Voting at 16. This has been debated for the last decade, especially since Scotland allowed 16 to 17-year-olds to have their say on the Scottish Independence Referendum.  And young Scots certainly didn’t ‘muck it up’, much to the relief of David Cameron’s government. So, if the Scots proved their maturity by weighing up arguments for themselves, then why are we English kids not trusted? Is it because we would mess up democracy by voting for the Monster Raving Looney Party?


I remember getting very angry about this when I attended an event for Parliament Week in 2014 about polling predictions for the 2015 general election. The speaker got to the topic of voter behaviour so I asked whether he thinks the voting age should be lowered. His response was simply NO! When I asked him why, he said he felt that that results would turn upside down causing British democracy to turn into a mess. I literally wanted to slam the table and call him a few names …

But a lot of MPs do want there to be a change and the majority of these are from the Labour Party, which may not actually be a great surprise. Jim McMahon who is a Labour MP is very passionate about empowering 16 to 17-year-olds to become politically aware, so that they are treated as true members of British society. Another MP promoting the cause is Shadow Minister for Voter Engagement and Youth Affairs, Cat Smith. Smith feels that this Tory government does not really have much meat to their argument for not lowering the voting age. She also finds it silly that the Scottish government made the change but the rest of the UK hasn’t.

Of course, Corbyn himself is a big believer in empowering young people. He Tweeted the day before the Private Members Bill on Friday the 3rd of November that he is also a campaigner for the change — something that aptly fits with his ‘For the Many, Not the Few’ slogan.

Following the 2015 debate at the House of Lords about whether to make the change, the result was 303 to 253 in favour of rejecting an amendment to the European Union Referendum Bill that would lower the voting age from 18 to 16 for the referendum.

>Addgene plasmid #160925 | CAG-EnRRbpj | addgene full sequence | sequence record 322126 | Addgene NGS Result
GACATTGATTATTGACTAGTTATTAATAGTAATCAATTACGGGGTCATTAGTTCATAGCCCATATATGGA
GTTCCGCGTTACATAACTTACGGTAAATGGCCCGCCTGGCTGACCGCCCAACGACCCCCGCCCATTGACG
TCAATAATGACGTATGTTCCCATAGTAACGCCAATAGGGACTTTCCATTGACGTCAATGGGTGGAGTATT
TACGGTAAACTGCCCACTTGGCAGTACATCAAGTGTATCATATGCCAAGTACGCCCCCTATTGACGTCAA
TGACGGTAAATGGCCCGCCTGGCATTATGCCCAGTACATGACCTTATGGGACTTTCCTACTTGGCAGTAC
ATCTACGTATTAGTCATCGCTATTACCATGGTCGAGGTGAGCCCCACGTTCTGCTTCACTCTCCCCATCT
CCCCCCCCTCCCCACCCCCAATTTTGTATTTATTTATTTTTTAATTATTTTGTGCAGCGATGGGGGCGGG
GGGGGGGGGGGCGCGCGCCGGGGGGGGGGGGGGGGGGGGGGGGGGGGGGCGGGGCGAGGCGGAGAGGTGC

BUT, will Tories oppose again?

The Private Members Bill debate: November 3

Last Friday I attended the Private Members Bill debate on voting at 16. As I sat in the public gallery with many other young people, I wondered why government seats were empty. It seemed like ‘pantomime politics’ as usual as so-called ‘honourable ladies and gentleman’ called each other out with the customary finger pointing. It was literally like being at the Apollo and watching a play about the Houses of Parliament.

Tories vs. Bill change

Inclusion was a key theme running through Labour’s argument. They stated how young people already felt alienated from the Tories and deserve something back after seven years of austerity. They also pointed out that Scotland already gave this opportunity, so why can’t we?

One Tory MP stood out for me as to why he opposes the change. He began his argument with a long list of statistics, dating back to the early 2000s, which included a 2003 bill that was considered by all EU member states. It was agreed then that the age should stay the same at 18 (apart from Austria). He then skilfully proceeded to explain how the usual argument for change was flawed.

Even though 16 and 17-year-olds are allowed to do a range of things that would seems to make them mature enough to vote, they still need parental approval in certain key areas such as marriage.

Victoria Atkins (Tory MP) supported this by talking about civic rights. She discussed how those under 18 do not need to pay tax, that they have to defend themselves in a youth court, and that they are not allowed to sit in the care of an adult that smokes E-ciggs. Strangely enough, she also felt that voting should not be treated as political football. (I really do not think any party is actually treating it this way.)

Political education

Political education was another key theme. Caroline Lucas and Labour and SNP MPs all said how young people need to have basic knowledge in politics so they can become mature enough to vote. Citizenship lessons here and there are simply not enough. Teaching young people what each party stands for and who their local MP is can get them engaged.

However, I do think that having the voting age lowered will help significantly. Why would a 16-year-old even care about a general election unless they can partake in it? I sincerely feel that 16 is the age when the mind is nearly fully matured, making the person a ‘young adult’.

Luckily, we have ‘Bite the Ballot’ and Shout Out UK’s own political literacy course to help young people under the voting age get to grips with politics. So, when we do get the vote one day, we will have politically literate young people that know what it means to tick a box.

Bad for health?

A strange argument. One that says early voting will make young people ill the way smoking can (!). The fact is though, the Tories are scared of giving 16-year-olds the vote. The Tories want to keep the status quo. They want to keep 16 and 17-year-olds locked in a small private box, to be let out only when needed, when it suits their purpose —  as when they need to change the curriculum and force them to deal with the stress.


Unfortunately, the bill was not passed. The debate lasted for one hour and twenty minutes but the speaker did not allow enough time for MPs to actually vote on the change. But the bill will be looked at again in December so we can only hope that a good outcome will follow.

Comment from student at London Metropolitan University:

‘It was interesting; a lot of waffling and unstructured facts. Voting will not affect out health. We are the future generation so we should vote’.